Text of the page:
Paramount Chief Kyungu and Karonga District Council have been accused of dilly-dallying to resolve a 20-year-old land dispute which culminated in Mwenitete and Mwayembe villagers torching and demolishing 28 houses in Mwankenja Village last month.
Kyungu, district commissioner Rosemary Moyo, police officer-in-charge Edward Chingaipe and presidential adviser on national unity Symon Vuwa-Kaunda visited the displaced community on Tuesday when UNWomen and the Department of Disaster Management donated blankets, buckets, sanitary kits and roofing materials to 44 affected households.
However, frustration and bitterness were typical by words as they hopped from one house to another counting the losses incurred during the November 13 nocturnal invasion in which visually-impaired Moston Mwangonde had his house gutted, sickly octogenarian Ruth Mwantalula dislocated her leg in a failed escape and several widows saw their assets all go up in smoke.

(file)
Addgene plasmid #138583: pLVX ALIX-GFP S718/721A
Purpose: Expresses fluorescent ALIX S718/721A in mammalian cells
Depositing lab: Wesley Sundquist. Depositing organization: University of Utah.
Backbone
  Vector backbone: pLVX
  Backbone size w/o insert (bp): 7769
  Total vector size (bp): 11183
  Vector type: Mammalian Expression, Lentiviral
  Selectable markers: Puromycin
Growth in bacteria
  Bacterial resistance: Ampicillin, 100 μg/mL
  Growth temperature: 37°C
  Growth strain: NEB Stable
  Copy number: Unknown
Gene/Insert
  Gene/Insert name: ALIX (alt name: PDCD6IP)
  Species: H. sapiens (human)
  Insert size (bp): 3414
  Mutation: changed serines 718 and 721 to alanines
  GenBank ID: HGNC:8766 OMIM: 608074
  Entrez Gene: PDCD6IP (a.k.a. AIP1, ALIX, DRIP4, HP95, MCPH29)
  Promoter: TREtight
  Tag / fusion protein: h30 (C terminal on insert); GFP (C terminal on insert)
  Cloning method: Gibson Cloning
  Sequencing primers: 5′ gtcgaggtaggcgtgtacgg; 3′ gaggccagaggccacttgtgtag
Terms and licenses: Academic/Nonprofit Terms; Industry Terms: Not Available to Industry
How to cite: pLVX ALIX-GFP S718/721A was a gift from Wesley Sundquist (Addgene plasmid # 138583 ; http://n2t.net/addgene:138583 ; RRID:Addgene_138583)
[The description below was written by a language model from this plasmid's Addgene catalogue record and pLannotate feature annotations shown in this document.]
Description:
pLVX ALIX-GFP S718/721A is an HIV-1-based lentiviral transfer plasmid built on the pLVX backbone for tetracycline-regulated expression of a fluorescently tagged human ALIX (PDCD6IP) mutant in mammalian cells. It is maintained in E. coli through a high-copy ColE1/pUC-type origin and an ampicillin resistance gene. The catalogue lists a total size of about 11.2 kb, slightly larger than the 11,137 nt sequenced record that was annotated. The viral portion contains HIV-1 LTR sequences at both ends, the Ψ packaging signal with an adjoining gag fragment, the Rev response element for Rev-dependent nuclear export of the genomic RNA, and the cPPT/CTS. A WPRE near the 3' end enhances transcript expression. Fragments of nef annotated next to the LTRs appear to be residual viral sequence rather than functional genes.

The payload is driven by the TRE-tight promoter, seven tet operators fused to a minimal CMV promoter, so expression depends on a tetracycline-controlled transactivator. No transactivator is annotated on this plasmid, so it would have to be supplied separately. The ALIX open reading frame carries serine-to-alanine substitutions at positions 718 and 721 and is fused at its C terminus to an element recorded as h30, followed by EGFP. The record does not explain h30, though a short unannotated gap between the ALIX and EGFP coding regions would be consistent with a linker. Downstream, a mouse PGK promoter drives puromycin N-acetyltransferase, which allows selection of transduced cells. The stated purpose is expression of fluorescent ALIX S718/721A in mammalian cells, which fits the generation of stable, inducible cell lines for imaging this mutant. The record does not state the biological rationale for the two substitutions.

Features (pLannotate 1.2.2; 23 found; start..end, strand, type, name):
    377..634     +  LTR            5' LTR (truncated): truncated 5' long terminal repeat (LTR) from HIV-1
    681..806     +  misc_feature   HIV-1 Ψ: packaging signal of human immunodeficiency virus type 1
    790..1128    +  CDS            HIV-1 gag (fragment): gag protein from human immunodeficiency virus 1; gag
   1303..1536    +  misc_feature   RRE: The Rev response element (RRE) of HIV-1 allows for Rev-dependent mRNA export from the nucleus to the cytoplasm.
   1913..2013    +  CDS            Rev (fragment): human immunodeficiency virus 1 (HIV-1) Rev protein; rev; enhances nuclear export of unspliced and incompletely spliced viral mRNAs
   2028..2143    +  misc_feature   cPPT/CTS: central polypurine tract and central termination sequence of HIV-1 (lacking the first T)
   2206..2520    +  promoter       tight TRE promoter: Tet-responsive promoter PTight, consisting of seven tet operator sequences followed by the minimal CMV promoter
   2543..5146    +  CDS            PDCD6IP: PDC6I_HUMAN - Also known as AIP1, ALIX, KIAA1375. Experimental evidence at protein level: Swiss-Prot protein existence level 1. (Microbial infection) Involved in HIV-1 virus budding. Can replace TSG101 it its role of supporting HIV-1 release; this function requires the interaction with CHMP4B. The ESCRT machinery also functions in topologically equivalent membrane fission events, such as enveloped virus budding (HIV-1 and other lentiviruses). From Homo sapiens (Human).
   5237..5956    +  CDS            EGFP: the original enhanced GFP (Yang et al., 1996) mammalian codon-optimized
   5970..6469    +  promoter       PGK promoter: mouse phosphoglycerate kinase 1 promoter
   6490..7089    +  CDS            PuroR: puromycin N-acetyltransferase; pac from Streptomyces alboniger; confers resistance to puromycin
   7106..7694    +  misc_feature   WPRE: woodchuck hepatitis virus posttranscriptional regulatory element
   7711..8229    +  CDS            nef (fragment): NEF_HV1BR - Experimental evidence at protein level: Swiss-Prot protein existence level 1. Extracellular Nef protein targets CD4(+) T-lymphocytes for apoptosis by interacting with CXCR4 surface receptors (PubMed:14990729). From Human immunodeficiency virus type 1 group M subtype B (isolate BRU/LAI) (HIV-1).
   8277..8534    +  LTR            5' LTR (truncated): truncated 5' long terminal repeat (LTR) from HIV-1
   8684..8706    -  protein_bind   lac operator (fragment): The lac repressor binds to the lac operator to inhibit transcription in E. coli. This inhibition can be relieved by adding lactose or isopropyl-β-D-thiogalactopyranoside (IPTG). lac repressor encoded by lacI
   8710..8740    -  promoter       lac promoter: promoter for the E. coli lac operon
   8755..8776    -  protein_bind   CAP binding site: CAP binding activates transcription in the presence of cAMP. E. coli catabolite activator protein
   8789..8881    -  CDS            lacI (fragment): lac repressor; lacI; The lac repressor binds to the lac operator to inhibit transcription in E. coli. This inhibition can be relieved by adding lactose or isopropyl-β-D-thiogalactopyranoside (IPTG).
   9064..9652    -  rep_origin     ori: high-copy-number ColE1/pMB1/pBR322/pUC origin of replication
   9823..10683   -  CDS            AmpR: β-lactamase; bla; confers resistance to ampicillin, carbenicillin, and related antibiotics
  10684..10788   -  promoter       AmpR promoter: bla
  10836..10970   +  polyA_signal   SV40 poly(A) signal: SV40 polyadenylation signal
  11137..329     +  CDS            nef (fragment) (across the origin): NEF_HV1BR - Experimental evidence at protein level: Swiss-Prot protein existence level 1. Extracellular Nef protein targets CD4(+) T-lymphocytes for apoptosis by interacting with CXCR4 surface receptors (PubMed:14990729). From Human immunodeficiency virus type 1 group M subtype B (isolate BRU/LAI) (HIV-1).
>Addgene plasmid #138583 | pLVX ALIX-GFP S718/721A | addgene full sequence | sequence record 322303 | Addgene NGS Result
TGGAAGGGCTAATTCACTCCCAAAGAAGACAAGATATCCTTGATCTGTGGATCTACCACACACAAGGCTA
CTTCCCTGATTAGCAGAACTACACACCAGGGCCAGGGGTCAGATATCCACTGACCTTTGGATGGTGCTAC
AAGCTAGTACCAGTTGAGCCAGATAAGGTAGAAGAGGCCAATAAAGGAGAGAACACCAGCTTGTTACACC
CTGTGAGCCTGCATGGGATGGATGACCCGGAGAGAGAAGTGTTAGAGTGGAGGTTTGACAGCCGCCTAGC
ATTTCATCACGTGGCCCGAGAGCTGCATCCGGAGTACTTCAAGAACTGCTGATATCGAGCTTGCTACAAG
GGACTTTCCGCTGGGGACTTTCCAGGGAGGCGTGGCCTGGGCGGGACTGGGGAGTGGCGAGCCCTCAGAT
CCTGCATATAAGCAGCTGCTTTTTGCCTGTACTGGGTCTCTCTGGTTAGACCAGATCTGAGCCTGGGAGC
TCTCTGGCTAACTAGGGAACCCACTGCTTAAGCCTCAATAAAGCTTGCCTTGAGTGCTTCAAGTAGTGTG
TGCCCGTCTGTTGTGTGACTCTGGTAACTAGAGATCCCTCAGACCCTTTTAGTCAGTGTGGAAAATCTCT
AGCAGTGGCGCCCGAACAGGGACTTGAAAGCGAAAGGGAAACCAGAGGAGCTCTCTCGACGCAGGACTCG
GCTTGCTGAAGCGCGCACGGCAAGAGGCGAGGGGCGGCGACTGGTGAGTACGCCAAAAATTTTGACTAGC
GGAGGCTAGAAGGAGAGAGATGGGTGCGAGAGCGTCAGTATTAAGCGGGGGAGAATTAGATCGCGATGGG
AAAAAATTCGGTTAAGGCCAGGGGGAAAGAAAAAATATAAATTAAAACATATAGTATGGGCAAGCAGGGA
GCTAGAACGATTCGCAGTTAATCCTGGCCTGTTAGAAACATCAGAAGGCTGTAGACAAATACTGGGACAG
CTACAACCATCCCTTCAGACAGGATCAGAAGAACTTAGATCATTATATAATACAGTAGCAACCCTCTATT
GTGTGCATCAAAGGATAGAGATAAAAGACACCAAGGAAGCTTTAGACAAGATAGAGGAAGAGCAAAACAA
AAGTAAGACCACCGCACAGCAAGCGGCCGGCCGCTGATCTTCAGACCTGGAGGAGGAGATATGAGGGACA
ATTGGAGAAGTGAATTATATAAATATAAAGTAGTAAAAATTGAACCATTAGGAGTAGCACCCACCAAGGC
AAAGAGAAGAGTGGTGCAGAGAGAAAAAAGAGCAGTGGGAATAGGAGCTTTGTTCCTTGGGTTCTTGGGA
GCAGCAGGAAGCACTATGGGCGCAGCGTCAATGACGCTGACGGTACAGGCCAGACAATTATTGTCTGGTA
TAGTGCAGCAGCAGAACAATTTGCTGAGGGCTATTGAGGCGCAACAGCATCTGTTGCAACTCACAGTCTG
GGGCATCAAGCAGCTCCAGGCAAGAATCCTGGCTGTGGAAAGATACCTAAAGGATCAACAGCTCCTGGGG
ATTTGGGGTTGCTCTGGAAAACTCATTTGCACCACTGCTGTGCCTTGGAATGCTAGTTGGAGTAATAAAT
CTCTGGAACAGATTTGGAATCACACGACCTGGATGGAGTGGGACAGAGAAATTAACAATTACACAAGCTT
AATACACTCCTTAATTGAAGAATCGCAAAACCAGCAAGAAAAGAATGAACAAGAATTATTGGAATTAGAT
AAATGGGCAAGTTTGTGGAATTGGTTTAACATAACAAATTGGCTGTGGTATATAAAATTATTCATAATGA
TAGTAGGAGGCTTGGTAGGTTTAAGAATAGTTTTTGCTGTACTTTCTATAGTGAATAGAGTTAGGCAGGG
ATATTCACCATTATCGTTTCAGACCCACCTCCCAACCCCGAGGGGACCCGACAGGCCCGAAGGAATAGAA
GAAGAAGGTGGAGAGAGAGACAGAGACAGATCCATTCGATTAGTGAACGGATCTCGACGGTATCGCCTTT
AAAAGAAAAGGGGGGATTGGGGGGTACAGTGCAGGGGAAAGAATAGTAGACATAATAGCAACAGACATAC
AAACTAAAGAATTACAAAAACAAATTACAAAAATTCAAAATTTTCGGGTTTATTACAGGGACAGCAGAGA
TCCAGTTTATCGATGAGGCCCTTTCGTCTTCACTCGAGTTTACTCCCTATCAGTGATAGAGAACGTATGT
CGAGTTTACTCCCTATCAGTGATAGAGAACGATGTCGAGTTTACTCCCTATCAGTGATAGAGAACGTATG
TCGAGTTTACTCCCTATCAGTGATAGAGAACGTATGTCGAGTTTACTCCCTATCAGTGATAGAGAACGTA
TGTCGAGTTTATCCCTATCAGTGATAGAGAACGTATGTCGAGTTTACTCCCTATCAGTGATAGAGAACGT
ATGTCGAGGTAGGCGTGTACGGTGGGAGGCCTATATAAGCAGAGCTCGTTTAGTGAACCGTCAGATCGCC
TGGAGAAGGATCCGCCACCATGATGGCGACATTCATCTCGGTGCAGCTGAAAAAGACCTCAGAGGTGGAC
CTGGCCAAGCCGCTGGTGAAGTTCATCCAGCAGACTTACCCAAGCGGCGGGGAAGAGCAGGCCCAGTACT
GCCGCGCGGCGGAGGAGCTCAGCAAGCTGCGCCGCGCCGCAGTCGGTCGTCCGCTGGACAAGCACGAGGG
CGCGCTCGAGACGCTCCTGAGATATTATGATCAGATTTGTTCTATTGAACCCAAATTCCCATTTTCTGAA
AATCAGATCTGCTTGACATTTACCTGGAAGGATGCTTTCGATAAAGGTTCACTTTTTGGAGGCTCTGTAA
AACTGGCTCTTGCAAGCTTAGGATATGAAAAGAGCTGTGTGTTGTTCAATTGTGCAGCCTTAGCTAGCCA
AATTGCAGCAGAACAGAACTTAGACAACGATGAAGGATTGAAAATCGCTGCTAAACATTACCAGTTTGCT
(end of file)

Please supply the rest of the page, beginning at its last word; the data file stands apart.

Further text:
When the high-powered delegation visited her roofless house, Emily Binga, who raises three children singlehandedly, told The Nation: “The conflict would not have gone out of hand if the officials had intervened just when we asked them to solve this conflict once and for all.”
According to Village Head Mwankenja, the spat has been simmering since 1994 when their violent neighbours started clamouring for his subjects’ land, which had been under Mpata Local Scheme since 1972.
In December last year, complaints of a looming war compelled Kyungu to dispatch four envoys of his to Mpata to hear both sides and help settle the dispute.
In an interview later, a seemingly irate Kyungu admitted giving Kalambo and his camp “a long rope”, saying he summoned him twice to tell him to seek peace first, but he has been intransigent.
In an interview, UNWomen country representative Alice Harding Shakelfold said: “This is a wake-up call for Malawi that peace building is an integral part of development.”
Police service arrested 10 people in connection with the clashes, but only six, including heads of the invading villages, are still in custody.